New Pricing Plans Are Good
This isn't your father's telecommunications market. Long-distance pricing was once onesize-fits-all, with high, distance-sensitive rates cast in stone by regulators. Now that is changing, as MCI and other providers begin to offer flat-rate pricing plans.
This is good news for consumers. Rather than stick to pricing structures in use since the turn of the last century, long-distance providers are responding to what consumers are demanding today. And consumers want flat-rate simplicity. At the same time, consumers are given choices and lower rates overall.
What could be wrong with this? Some say the new system means higher costs for some low-volume callers, because new minimum-payment requirements and flat-rate fees offset gains. But overall, consumers are still winning, with average rates going down (about 3.6% in two years).
Moreover, the old, regulated rate structure subsidized low-volume callers, giving them artificially low prices at the expense of everybody else. This simply didn't make sense —especially given the fact that long-distance calling isn't necessarily connected to income. Many wealthy people make few calls, while many poor are high-volume users.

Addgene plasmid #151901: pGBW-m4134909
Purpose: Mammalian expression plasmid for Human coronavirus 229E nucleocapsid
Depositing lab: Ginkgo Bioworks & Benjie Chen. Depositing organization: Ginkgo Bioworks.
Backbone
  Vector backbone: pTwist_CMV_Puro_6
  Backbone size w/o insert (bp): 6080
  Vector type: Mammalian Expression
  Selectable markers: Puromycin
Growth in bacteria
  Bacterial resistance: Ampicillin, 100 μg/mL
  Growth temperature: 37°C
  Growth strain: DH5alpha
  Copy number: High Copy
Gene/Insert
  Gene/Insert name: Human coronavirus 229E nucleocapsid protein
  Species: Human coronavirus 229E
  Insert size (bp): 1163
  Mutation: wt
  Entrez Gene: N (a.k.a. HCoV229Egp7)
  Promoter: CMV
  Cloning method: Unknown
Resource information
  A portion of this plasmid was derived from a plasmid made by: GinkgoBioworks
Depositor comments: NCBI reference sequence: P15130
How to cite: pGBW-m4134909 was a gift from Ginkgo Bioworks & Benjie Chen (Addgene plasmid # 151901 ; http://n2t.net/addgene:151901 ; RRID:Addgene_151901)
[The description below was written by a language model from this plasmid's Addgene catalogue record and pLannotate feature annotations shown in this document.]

Even if there were a problem, there's no case for government intervention here. This is a competitive market — as anyone interrupted at dinnertime by yet another long-distance telephone solicitor can attest. There are hundreds of long-distance telephone companies offering a variety of rate plans.
Of course, if regulators want to make long-distance telephone service even more affordable, there are some good ways to do so. For starters, they could revisit the "e-rate" or "Gore tax" program, under which consumers are assessed about $2.25 billion per year to pay for phone subsidies.
In addition, regulators could allow more competitors into the long-distance business. The 1996 Telecommunications Act set rules under which Bell companies could compete in this business. The FCC still hasn't allowed any to do so.
The innovative pricing plans now being offered are promising news for consumers. The next move should be to reduce regulation of this market further, not increase it.